In March 2016, the Consumer Financial Protection Bureau (CFPB) issued its annual report on servicemember complaints titled, “Servicemembers 2015: A Year in Review.” In 2015, the CFPB received 19,000 complaints from servicemembers, veterans and their families, which represents a 13 percent increase from 2014. The top three areas for complaints were debt collection (46 percent), mortgage reporting (15 percent) and credit reporting (11 percent).
The CFPB’s Office of Servicemember Affairs (OSA) was created by the Dodd-Frank Act. The OSA monitors servicemember complaints submitted to the CFPB and coordinates with state and federal agencies on military protection measures. It’s critical that lenders and consumer debt servicers focus on protecting servicemembers and their families by complying with applicable regulations to avoid enforcement actions and reputational risk.
CFPB 2015 Enforcement Actions
The CFPB detailed the following enforcement actions in its 2015 report:
- CFPB brought an enforcement action against an Ohio auto lender, Security National Automotive Acceptance Company, LLC (SNAAC), for engaging in unfair, deceptive and abusive acts or practices in violation of the Consumer Financial Protection Act of 2010 (CFPA). These included threatening to contact consumers’ commanding officers regarding unpaid debt, disclosing consumers’ debts to commanding officers, characterizing delinquencies as military violations, subjecting consumers to discipline and falsely implying that the company intended to sue consumers when it hadn’t yet determined if it would take such action. SNAAC was ordered to refund or credit more than $2 million to servicemembers and other consumers who were allegedly harmed and to pay a $1 million penalty.
- The CFPB took action against Fort Knox National Company and Military Assistance Company, a processor of military allotments, for charging servicemembers fees without adequate disclosures. The CFPB determined that the company’s failure to disclose fees to servicemembers constituted unfair, deceptive and abusive acts and practices in violation of the CFPA. Fort Knox agreed to a consent order to pay approximately $3 million in redress to affected servicemembers, and the CFPB required the company to clearly disclose consumer fees in its payment processing businesses.
- The CFPB took action against RMK Financial Corporation for deceptive mortgage advertising practices and failure to comply with the disclosure requirements for variable-rate mortgage products. The CFPB found that RMK Financial made material misrepresentations in its advertisements by improperly suggesting it was a U.S. government entity or affiliated with one. In addition, the company falsely advertised mortgage credit products as endorsed or sponsored by a government program. RMK sent its ads to tens of thousands of U.S. military servicemembers, veterans and other holders of Veterans Administration-guaranteed mortgages. The CFPB found that the conduct violated Regulation N and was prohibited by the CFPA. In addition, the CFPB found that RMK’s ads contained misrepresentations about loan interest rates and estimated monthly payments—conduct that violated the CFPA, Truth in Lending Act and Regulation Z. RMK was ordered to pay $250,000 in civil penalties and comply with applicable federal laws.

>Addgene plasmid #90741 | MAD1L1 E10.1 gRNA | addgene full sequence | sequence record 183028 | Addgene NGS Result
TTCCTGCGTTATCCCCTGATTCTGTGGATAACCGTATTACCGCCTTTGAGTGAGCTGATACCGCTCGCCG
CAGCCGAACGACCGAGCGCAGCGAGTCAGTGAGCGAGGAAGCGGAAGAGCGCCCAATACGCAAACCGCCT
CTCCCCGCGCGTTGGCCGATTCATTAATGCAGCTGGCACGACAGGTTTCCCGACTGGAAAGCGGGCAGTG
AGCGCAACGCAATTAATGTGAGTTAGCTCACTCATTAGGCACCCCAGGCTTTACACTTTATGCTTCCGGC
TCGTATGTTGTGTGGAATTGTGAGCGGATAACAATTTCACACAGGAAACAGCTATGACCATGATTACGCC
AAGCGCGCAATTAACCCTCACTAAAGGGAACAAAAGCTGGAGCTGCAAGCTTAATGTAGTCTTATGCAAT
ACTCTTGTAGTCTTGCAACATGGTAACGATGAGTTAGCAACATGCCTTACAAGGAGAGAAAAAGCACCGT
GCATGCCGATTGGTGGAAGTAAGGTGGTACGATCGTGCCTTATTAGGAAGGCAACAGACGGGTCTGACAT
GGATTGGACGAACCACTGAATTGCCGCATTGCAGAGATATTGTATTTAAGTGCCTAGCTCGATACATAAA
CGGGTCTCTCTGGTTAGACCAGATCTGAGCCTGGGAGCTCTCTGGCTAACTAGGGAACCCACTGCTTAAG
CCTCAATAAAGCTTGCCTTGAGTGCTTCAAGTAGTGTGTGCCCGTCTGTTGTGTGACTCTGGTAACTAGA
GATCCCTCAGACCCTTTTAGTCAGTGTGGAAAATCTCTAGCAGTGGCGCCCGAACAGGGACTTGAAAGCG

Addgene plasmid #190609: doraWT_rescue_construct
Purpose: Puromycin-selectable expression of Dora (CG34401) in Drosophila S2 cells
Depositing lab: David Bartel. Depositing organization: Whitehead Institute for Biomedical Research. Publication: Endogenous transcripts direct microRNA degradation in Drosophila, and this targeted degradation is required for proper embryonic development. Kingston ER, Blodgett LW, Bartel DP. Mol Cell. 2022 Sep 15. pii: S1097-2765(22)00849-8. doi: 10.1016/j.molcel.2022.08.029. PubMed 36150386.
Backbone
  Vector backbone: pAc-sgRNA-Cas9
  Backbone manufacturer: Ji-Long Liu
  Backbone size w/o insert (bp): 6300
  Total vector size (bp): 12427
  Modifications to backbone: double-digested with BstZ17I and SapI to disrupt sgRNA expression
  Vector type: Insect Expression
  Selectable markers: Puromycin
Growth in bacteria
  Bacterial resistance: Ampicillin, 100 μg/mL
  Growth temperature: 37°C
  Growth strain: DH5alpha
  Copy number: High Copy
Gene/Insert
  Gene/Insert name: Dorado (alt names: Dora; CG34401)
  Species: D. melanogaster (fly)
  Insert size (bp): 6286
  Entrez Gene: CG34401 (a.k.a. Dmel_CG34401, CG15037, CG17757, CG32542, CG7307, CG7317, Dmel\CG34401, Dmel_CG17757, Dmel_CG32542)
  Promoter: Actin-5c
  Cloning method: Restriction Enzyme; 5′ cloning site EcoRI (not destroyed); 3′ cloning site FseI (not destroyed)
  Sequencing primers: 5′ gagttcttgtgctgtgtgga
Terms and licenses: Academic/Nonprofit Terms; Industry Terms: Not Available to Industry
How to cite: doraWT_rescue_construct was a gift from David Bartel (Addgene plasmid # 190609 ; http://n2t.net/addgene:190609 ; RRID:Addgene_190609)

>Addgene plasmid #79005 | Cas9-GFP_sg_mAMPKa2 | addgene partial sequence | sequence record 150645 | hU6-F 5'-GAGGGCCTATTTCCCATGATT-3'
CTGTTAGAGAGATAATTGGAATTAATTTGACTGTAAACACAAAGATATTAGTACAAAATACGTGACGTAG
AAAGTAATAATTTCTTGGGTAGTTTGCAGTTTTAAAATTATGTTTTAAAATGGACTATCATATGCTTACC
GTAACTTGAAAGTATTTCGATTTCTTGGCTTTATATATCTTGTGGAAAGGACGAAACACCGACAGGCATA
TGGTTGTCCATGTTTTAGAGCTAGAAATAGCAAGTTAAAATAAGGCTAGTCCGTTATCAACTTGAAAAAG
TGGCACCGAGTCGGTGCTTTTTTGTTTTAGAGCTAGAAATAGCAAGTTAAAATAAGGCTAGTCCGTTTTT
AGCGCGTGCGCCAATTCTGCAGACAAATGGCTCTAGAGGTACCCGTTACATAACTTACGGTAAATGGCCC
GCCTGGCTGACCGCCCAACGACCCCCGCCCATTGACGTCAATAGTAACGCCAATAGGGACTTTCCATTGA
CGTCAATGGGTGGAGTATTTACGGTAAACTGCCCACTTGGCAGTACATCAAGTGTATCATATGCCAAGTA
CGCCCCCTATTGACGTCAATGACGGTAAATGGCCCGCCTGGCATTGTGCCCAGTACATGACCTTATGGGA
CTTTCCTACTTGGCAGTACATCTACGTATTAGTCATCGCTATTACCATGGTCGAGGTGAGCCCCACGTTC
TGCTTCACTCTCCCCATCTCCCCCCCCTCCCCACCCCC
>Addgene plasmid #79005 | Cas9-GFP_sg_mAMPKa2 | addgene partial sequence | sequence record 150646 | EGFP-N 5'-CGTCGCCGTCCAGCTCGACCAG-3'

- Through a consent order, NewDay Financial, LLC was required to pay a $2 million civil penalty for violating the CFPA and Section 8 of the Real Estate Settlement Procedures Act (RESPA). NewDay is a nonbank mortgage lender focused on originating refinance mortgage loans guaranteed by the Veterans Administration. In 2010, NewDay entered into a marketing relationship with a veterans organization and was named the exclusive lender. However, the organization failed to disclose in advertising materials that it had a financial relationship with NewDay, constituting a deceptive act or practice prohibited by the CFPA. In addition, NewDay’s payments to the veterans organization and the coordinating company for referral activities constituted illegal referral payments that violated RESPA.
Servicemembers are protected from foreclosure for one year following the end of their service. In March 2016, Congress voted to renew a section of the Servicemembers Civil Relief Act (SCRA), which provides one-year foreclosure protection for military personnel leaving active duty through 2017. The original extension expired at the end of 2015. The protection will be retroactive to the first of the year. This law, originally passed in 1918 as the Soldiers’ and Sailors’ Civil Relief Act, is intended to protect military servicemembers from civil action while on duty. In 2003, it was revised and renamed SCRA.
Focusing on Compliance
Board oversight and continuous monitoring, as well as adequate policies, procedures, training and testing, are essential elements of complying with SCRA and other regulations. Routine use of the Department of Defense website to verify military service and track state laws also should be part of your compliance management system. The CFPB likely will continue its focus on consumer financial challenges affecting military personnel, veterans and their families given the recent increase in servicemember complaints and CFPB enforcement actions.
For more information about the importance of complying with servicemember lending and servicing regulations, contact your BKD advisor.